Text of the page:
If you are having trouble bridling your horse, first check for any physical issues that might be the source of the problem. Next, check your bridling skills. Do you fold his ears over or bang his teeth with the bit? Has he always been hard to bridle, or is this a recent development? Maybe he is not happy about what happens after the bridle goes on? You will need to address these issues first before re-training for bridling.
Let’s assume there are no health issues and he has always been a bit difficult to bridle. How do you proceed?
Review Targeting Lesson
Begin by reviewing targeting with another object first. Have your horse touch it with his nose and click and reward. Once he is eagerly targeting, withhold the click for just a second. Those of you who have played with targeting will have found that if you start to withhold the click after your horse touches the object, he will often try to lip it or even bite it. This is exactly what we want from the horse with bridling issues. We want him starting to lip the target. For the first lesson or two, this is all you will do with him – simply get him eager to put something in his mouth. When he is doing this, you can proceed to using the bit as his target.
First, strip down your bridle. Take the noseband, browband, chinstrap (if there is one) and reins off. This will make things simpler for everyone to start with. If you want, for the first few lessons, you can just use the bit by itself. I will often start with a rubber bit until he gets the idea of opening and closing his mouth, so he doesn’t bang his teeth on a metal one.
I usually start the bridling lesson with the horse free in a box stall, and do some regular targeting. Hopefully, by this time in your target teaching, you will have attached the cue word “touch” to the action. Remember, you should only attach a cue to a behaviour if you know it is going to happen (cues are predictors of behaviour). After the horse is touching, and hopefully lipping or biting at the target, you can substitute the bit as the target.
Target the Bit
So, now you are going to hold the bit up for the horse to target. After he is targeting his nose to the bit eagerly, you will withhold the click, for just a second or two longer, like you did with the other target, to see if he will try lipping or biting the bit. Click and treat for any increase in lipping. Make sure you take the bit away after each click and treat and present it again after he’s finished the treat. If he offers to take the bit in his mouth that is even better. He deserves a click and a big treat for that one. Do not try and force his mouth open by putting your thumb into his mouth in the traditional method of bridling, and take your time, there is no rush. Very soon he will be happily placing the bit in his mouth.
Now, change the position of the bridle so that it is held upright, more the way it would be for “regular” bridling. Repeat having him target the bit. He may be hesitant. Remember, when you change the criteria (asking him to target with the headstall in a new position) you must expect a decrease in the behaviour (willingness to touch/mouth the target). So, make sure you click and treat for just touching to start with, until his confidence has improved. Take your time and do this over several sessions. He will process in between and be even better the next time you have a session.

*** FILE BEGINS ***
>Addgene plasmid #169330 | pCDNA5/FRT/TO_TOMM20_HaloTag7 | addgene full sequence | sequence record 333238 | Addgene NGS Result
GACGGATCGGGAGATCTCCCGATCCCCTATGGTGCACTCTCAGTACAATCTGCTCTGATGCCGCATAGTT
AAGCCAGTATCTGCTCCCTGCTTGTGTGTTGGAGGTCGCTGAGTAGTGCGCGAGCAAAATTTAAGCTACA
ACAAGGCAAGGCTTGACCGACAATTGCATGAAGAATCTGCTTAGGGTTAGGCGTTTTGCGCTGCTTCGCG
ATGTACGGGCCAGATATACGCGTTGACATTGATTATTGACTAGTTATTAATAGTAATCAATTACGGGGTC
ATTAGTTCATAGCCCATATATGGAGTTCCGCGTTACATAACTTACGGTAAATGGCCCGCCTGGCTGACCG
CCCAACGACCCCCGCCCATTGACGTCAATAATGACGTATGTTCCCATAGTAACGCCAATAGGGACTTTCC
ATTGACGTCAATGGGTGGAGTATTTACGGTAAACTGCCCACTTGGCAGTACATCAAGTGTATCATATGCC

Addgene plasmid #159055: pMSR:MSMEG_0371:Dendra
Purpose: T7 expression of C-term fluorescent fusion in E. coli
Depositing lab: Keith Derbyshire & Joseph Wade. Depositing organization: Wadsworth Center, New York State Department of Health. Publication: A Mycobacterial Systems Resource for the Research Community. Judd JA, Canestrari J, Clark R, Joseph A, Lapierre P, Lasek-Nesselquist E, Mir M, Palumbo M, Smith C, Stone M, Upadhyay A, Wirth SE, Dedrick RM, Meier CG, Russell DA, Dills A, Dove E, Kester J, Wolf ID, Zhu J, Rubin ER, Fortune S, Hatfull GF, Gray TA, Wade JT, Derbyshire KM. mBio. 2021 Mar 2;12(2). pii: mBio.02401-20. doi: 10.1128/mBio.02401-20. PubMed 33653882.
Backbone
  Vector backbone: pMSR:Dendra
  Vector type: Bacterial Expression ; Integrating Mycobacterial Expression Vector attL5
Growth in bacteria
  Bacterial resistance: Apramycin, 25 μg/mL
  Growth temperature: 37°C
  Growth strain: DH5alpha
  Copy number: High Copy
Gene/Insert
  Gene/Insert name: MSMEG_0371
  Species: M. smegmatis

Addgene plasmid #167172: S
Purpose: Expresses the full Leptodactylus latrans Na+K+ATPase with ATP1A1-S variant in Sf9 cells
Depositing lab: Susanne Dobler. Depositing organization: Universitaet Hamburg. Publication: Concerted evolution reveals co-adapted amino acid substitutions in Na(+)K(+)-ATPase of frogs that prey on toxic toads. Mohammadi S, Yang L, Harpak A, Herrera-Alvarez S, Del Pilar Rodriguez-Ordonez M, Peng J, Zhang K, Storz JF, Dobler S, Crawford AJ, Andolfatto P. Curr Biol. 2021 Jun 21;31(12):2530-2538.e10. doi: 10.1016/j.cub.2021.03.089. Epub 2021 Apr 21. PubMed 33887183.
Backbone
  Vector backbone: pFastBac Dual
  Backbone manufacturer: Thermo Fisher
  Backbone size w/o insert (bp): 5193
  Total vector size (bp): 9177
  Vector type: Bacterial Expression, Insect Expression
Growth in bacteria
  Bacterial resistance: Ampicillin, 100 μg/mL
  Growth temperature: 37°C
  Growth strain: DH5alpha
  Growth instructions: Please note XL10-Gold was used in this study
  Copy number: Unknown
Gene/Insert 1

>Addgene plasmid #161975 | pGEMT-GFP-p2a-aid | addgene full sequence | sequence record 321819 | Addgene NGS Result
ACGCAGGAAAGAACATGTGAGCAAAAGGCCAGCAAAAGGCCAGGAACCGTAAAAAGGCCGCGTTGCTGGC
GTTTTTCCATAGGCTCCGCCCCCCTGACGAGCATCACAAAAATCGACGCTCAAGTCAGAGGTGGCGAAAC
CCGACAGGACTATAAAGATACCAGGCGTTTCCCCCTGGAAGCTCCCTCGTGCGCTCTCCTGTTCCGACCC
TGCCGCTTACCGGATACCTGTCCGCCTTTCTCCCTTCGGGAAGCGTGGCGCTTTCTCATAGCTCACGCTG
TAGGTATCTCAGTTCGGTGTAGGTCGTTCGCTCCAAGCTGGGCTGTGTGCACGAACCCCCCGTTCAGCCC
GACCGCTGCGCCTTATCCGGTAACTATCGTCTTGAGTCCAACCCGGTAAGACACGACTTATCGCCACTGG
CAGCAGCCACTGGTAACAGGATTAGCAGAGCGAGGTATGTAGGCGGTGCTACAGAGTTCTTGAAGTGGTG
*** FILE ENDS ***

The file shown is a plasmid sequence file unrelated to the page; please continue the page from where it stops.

Handle Ears With Care
If your horse’s ears are the issue when it comes to bridling, this should be addressed in a separate lesson. You can also use targeting to solve this problem by getting him to target his ear to your hand, or you can teach it with the “Can I touch you here?” game. Either way, make sure you are gently pushing his ears forward under the bridle, not pulling the headstall over them uncomfortably.
If you use the targeting lesson for the ears, remember that he needs to move his ear towards your hand, not you move your hand towards his ear. Semantics perhaps, but the horse sees it differently.
If you are going to use the “Can I touch you here?” game, remember not to go over threshold and cause your horse so much stress he cannot deal with it. To play the game, see if you can touch his neck, click and treat. Can you touch his cheek? Click and treat. Monitor his reactions to see if it is too much for him. Can you get close to his ear by the poll? Can you touch his ear? Try and find out where the limit is regarding his ear. Work on this with clicking and treating, and going back and forth between easy touches and not so easy places to touch, all the while building his confidence that it is all okay.
Put it All Together
Finally, put all the steps together. Hold up your bridle and click and treat him for taking the bit in his mouth. You can either remove the bit from his mouth first by gently lowering it out after the click or just hold it in his mouth and feed him the treat with it in his mouth. Then push his right ear forward and slip the bridle over that ear. Click and treat. Now the left ear. Click and treat. There you go. Pretty soon you will have a horse that bridles himself, (with just a bit of help from you). What a treat!
Check out my blog www.horse-canada.com/pony-fairy/resistance-free-bridling for a video of how the finished behaviour should look.